Summer has started to last longer and longer in Florida. This year, even though the humidity is mostly gone, it is going to be hot until Thanksgiving.
What do you do with all of this extra summertime? If you are looking for a memorable, unique experience in Southwest Florida, the Conservancy of Southwest Florida’s eco-cruise through Rookery Bay is exactly that!
Located just south of Naples, Rookery Bay is one of the few undisturbed mangrove estuaries left in the United States. It is one of only 28 National Estuarine Reserves. The 110,000-acres of open water contains interconnected bays, mangrove wetlands, lagoons, and streams; it’s a habitat for a vast array of wildlife, including hundreds of species of birds. It offers a natural backdrop for education, and a laboratory for biologists, teachers, and students alike.
Protecting this threatened ecosystem was the first accomplishment of the Conservancy, founded by a group of concerned citizens, over 50 years ago.
“In 1964, the country wanted to extend what is now Bayshore Drive through the heart of Rookery Bay, through mangroves and barrier islands,” explains Rob Moher, the Conservancy’s president and CEO. “After two years of effort, what was then called the Collier County Conservancy raised funds to purchase 2,600 acres of land and save Rookery Bay. Our mission is much bigger today, but we still focus on preserving Southwest Florida’s natural treasures–our water, land, and wildlife.”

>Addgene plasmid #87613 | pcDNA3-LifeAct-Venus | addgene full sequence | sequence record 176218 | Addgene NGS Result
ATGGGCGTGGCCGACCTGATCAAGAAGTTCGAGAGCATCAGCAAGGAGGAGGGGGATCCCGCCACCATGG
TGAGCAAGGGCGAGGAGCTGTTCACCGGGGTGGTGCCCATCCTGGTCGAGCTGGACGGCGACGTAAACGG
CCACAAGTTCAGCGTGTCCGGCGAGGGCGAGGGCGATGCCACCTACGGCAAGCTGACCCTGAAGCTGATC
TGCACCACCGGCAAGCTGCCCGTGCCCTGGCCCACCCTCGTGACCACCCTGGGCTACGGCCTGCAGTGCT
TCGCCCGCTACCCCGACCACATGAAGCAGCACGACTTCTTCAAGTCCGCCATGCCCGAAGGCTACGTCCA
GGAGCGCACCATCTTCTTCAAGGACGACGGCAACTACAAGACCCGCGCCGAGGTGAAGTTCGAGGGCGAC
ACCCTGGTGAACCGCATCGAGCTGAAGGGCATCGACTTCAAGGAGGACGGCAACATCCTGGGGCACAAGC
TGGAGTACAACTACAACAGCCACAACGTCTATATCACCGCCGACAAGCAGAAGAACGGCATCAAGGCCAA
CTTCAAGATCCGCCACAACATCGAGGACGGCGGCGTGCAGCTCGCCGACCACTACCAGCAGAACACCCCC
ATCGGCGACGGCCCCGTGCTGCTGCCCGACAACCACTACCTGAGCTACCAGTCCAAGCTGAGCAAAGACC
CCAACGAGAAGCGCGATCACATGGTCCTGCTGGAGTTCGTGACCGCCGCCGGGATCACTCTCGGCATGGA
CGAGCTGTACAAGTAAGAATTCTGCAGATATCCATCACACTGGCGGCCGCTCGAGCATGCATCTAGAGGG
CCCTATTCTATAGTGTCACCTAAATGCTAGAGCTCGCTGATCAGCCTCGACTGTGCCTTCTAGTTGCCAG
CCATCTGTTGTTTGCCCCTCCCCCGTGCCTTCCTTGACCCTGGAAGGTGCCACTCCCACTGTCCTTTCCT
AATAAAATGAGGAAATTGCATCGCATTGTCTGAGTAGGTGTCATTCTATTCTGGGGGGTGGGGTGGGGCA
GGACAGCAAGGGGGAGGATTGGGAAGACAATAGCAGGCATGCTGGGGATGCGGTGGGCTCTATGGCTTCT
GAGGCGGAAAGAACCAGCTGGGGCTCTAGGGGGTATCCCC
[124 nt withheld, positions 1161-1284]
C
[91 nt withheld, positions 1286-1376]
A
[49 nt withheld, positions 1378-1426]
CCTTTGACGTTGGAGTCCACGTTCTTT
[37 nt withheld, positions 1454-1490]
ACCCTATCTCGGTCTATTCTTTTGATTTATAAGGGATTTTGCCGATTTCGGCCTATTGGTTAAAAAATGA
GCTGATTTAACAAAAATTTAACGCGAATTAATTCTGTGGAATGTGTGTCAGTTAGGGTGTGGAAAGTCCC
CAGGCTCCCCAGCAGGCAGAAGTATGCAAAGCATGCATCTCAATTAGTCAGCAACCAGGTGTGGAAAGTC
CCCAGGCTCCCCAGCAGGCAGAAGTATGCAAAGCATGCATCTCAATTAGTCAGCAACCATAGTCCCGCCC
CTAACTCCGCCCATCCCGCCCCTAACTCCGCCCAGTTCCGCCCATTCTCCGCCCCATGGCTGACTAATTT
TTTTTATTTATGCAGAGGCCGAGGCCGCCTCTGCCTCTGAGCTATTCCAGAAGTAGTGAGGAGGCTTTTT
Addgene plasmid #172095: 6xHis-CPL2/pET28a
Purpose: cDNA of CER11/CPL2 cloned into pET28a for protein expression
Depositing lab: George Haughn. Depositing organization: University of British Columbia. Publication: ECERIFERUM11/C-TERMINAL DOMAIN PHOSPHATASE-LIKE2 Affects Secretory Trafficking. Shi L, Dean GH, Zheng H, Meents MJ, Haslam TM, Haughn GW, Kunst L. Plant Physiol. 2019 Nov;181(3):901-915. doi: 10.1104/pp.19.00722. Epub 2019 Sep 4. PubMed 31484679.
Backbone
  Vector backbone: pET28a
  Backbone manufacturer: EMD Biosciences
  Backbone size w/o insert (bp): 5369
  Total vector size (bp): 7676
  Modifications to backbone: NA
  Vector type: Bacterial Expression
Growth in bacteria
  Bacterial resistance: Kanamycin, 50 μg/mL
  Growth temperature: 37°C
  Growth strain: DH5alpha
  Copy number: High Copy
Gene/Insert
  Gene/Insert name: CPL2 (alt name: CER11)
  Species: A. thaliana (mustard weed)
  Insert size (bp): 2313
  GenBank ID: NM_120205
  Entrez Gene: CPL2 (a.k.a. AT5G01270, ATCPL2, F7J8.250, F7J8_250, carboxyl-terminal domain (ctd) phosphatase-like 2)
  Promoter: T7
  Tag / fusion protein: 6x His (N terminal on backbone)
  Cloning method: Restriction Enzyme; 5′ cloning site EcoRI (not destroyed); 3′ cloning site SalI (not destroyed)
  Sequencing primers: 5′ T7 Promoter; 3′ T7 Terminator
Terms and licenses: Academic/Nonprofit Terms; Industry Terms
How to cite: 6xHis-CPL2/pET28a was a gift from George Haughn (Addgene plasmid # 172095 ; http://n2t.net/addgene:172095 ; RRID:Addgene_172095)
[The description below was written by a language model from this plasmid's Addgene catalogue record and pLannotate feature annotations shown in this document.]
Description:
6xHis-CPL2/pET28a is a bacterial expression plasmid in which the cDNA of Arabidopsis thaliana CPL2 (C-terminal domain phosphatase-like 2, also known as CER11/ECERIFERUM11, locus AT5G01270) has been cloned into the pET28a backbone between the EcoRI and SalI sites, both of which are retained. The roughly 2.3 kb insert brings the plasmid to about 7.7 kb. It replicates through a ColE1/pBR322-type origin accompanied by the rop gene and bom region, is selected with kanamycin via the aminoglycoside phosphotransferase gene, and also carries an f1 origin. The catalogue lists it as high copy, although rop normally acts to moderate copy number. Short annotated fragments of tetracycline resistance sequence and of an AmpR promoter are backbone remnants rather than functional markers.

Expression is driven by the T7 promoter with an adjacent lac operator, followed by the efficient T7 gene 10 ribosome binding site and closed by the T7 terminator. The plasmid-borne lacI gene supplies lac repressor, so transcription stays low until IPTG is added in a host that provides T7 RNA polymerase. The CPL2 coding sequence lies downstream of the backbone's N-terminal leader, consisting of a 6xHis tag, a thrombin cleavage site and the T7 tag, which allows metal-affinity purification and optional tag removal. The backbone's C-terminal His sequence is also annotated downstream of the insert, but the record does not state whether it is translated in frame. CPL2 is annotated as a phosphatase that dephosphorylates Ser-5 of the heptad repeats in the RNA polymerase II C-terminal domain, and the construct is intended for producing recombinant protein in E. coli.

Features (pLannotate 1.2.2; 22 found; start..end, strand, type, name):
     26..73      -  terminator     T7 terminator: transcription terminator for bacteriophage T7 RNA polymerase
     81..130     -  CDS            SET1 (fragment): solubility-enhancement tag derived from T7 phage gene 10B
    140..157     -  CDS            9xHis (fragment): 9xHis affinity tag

Today, the Conservancy offers a unique opportunity for members and visitors to explore the area–saved over 50 years ago. Naturalists from the Conservancy of Southwest Florida and a Coast Guard certified captain will guide you through Rookery Bay aboard the Good Fortune II, a 35-passenger pontoon.
These adventures include “Mid-morning” and “Classic Sunset” cruises, as well as a selection of specialty cruises and private charters. Trained naturalists join the Coast Guard to help spot and identify wildlife, providing guests with a relaxing and informative experience.
“The Good Fortune II offers residents a very personal and intimate way to learn about Southwest Florida’s environment,” says Moher. “Taking a ride through the mangroves, guests might spot a dolphin, manatee, or bobcat. It’s a great adventure and you really gain an entirely new appreciation for Southwest Florida’s natural environment.”
The cost for Conservancy members is $37 per adult and $15 per child. General admission is $47 for adults and $20 for children. Private charters, which seat up to 40 guests, cost $799 for members and $899 for the general public. The cruises depart from Shell Island Road, last around two hours, and (of course) are subject to weather conditions and tide.
(You can make your cruise more enjoyable by keeping cool with a reusable water bottle and making sure your stuff stays dry in a reusable bag or backpack from Custom Earth Promos.)